Module C: Sources and Predispositions
CE Credits: 1.25
Even though about 20 percent of sepsis cases come from unknown causes, this module explores the most likely sources of infection. The module first details the most common precursors to sepsis: abdominal infections (such as appendicitis), urinary tract infections, lung infections and skin infections (from traumatic wounds to surgical sites). It also covers other common causes, such as bone and central nervous system infections (such as meningitis), and conditions that can contribute to sepsis, such as cancer and HIV/AIDS.
Learning objectives: After completing this module case managers will be able to:
» Review abdominal infections that may precipitate sepsis
» Identify lung infections heightening risk for sepsis
» Describe types of UTIs associated with sepsis
» Identify types of skin infections that may precipitate sepsis
» Discuss bone infections associated with sepsis
» Review CNS infections heightening risk for sepsis
» Discuss other disease processes and conditions associated with sepsis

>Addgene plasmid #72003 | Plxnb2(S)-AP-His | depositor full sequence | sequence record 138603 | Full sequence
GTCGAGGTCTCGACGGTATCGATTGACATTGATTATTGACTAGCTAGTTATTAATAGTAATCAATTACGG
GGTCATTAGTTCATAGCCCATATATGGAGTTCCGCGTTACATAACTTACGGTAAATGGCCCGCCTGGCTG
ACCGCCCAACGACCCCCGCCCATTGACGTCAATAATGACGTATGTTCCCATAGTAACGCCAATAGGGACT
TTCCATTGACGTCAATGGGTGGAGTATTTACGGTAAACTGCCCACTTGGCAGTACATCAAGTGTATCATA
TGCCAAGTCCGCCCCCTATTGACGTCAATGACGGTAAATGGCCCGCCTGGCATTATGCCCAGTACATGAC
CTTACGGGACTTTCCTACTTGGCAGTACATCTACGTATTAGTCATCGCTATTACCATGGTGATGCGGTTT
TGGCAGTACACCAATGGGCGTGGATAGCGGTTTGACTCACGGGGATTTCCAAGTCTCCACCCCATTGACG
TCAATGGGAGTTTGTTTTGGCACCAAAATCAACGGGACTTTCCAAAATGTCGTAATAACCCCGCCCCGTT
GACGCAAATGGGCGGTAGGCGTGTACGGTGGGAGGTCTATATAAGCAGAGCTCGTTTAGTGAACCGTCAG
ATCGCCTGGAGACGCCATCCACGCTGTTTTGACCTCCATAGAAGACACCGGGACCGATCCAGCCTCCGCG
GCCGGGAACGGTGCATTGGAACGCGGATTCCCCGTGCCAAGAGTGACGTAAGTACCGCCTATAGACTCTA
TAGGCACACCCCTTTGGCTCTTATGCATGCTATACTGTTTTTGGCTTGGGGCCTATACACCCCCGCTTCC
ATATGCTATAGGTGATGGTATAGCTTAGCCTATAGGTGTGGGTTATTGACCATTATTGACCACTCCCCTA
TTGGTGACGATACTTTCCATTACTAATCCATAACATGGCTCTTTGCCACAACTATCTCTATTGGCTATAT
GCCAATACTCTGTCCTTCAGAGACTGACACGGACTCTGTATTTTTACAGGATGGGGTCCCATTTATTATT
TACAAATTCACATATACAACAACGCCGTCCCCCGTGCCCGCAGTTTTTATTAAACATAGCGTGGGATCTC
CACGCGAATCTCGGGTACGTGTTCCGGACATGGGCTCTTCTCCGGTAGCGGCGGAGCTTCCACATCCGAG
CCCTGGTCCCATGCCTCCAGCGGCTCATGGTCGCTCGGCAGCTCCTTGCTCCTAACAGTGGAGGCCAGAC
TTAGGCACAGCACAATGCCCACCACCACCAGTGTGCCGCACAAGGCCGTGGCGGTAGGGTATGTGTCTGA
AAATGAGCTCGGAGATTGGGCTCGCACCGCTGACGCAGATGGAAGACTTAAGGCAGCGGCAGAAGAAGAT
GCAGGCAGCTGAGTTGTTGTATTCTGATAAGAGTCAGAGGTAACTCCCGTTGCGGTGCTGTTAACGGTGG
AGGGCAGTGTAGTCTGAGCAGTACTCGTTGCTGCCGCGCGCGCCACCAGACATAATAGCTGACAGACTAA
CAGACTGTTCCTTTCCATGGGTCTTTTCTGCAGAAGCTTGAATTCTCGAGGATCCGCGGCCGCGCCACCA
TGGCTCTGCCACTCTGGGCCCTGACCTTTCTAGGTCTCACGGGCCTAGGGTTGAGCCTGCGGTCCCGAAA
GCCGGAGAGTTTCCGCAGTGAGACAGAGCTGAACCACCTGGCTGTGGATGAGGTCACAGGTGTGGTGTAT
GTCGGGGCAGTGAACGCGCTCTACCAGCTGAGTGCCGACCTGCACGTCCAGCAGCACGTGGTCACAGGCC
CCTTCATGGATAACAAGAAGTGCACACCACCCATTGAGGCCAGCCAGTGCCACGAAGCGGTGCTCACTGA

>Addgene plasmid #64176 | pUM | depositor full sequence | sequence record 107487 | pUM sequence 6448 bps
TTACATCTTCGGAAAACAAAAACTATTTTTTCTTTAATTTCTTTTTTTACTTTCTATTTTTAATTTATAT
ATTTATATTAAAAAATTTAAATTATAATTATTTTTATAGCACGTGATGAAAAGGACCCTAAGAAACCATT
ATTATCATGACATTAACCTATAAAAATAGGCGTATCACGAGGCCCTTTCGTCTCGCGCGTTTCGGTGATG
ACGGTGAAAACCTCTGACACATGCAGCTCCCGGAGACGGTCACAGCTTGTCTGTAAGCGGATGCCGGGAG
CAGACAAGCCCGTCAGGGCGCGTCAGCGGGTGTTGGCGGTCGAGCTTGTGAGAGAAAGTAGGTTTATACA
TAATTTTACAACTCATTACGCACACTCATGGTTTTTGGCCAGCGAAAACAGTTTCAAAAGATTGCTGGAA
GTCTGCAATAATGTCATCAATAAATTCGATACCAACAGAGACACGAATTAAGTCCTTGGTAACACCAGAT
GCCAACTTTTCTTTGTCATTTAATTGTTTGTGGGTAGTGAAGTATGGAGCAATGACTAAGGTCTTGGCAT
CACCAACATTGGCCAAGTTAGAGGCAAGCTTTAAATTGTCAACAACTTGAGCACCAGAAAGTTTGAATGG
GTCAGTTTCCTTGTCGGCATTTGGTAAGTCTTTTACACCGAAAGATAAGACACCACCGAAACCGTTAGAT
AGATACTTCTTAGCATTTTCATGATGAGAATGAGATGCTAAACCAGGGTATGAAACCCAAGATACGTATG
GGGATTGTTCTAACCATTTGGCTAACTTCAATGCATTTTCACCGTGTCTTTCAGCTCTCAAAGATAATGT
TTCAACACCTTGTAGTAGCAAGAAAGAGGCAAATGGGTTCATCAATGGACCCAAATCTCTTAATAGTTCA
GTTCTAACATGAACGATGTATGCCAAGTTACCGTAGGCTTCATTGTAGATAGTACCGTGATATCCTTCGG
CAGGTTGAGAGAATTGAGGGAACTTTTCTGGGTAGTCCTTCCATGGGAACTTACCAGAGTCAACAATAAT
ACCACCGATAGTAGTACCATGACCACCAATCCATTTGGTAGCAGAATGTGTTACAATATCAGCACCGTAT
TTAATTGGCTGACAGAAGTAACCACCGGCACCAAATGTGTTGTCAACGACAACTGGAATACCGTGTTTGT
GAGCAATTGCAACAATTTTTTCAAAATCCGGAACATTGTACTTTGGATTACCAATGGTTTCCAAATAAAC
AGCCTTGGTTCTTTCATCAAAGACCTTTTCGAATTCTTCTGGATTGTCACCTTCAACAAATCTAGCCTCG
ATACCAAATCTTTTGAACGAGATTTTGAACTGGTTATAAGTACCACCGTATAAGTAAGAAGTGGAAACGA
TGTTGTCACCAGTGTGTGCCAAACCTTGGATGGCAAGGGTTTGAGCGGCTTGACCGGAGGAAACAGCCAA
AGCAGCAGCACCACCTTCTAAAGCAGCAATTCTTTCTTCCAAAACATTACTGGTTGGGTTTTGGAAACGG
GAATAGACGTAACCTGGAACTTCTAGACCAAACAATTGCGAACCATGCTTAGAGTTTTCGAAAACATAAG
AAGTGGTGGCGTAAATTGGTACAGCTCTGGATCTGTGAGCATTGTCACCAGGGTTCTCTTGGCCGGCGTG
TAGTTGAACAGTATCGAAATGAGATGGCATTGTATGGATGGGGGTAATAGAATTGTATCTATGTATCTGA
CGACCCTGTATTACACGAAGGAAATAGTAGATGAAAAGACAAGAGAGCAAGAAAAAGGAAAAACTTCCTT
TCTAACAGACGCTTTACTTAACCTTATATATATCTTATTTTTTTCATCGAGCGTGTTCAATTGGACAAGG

Advance your professional practice: By understanding the breadth of causes for sepsis, CMs can spot early warning signs and support the efforts of transdisciplinary team members, so that the most effective treatment can begin as quickly as possible.
Improve organizational performance: Given the high morbidity and mortality rates associated with sepsis, our transdisciplinary team can improve outcomes and shorten hospital stays by understanding the risk factors and sources of sepsis. Since some of the sources of sepsis can be hospital-acquired infections (for instance, related to pneumonia, catheter-related UTIs or pressure ulcers), it is extremely important that we lower risks for patients wherever possible.